Those of you who know me at least moderately well understand I've become increasingly concerned about how we're reporting findings from "studies" around health, wellness and prevention. Cited research often includes meta-analyses of the literature, or case studies from which we cannot infer statistical significance, or - worse yet - surveys.
Of even more concern to me is the "file-drawer effect
," which refers to researchers who file away studies with negative outcomes - meaning they do not report the results from studies that contradict either the researchers' hypotheses or commonly-held beliefs. I think this trend to hold back research results is a dangerous one and leads us to repeat mistakes others made who came before us.
There are health writers and health care professionals who are trying to educate the public about the mis-reporting of health stories, including Gary Schwitzer (@garyschwitzer) of Health News Review, @Medskep, Howard Luks (@hjluks) and Bob Merberg (@WellWork).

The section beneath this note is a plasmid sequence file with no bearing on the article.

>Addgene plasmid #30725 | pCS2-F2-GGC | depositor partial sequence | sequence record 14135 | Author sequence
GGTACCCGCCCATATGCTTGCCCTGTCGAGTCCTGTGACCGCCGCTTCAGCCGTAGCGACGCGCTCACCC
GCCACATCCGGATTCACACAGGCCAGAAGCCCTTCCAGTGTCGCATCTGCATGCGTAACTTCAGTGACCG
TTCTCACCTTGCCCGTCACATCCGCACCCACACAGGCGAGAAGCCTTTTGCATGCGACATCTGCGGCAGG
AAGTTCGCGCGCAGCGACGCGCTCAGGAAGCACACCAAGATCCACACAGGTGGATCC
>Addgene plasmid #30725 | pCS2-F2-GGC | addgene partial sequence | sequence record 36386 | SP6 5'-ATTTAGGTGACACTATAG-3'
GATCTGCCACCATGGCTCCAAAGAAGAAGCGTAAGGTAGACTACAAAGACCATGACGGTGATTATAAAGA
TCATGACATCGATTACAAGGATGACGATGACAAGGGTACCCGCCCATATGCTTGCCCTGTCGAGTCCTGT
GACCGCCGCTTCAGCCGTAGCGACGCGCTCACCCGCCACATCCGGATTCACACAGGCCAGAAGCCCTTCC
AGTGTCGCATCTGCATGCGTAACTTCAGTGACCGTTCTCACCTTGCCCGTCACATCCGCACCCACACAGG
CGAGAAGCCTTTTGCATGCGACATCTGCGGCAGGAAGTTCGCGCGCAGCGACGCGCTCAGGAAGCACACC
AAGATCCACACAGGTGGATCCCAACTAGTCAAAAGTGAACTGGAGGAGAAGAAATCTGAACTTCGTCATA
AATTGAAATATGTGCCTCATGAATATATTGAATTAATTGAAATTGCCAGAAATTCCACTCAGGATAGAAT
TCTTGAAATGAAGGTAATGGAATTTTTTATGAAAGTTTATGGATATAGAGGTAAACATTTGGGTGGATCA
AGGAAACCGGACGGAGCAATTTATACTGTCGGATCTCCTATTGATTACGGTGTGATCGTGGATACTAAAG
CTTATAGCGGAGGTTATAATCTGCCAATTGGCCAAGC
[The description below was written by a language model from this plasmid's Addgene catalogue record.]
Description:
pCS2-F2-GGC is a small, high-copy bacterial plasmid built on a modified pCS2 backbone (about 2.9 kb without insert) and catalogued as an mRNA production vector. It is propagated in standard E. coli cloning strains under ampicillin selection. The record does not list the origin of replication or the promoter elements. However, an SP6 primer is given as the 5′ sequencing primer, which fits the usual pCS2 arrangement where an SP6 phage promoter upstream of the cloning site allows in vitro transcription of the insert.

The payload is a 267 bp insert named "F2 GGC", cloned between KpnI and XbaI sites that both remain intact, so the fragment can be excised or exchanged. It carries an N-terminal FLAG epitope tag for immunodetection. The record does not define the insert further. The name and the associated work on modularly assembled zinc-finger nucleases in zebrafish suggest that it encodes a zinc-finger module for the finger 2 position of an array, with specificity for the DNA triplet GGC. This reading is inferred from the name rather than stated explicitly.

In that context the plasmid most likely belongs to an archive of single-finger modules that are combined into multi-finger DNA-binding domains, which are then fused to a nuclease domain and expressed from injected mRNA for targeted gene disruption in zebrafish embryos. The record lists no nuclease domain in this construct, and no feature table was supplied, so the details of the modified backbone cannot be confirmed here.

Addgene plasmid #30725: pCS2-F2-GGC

My new commitment is to ask every person with whom I have the privilege to interview or interact not only about their current work but about their greatest failure. You know what I mean. That great idea that simply didn't pan out.
My belief - perhaps it is a call-to-action - is that all of us need to become more educated students of the health, medical and wellness / prevention literature. We need to read both research and media reports with a scientifically-critical eye. And, we need to carefully only share, tweet, +1 and "like" stories that hold up to scrutiny. Or, if we share stories with limited statistical significance, that we point out the weakness in the work as we see it.
And, maybe - just maybe, we can do it in a way that's as entertaining, fun and interesting as Aaron Sorkin.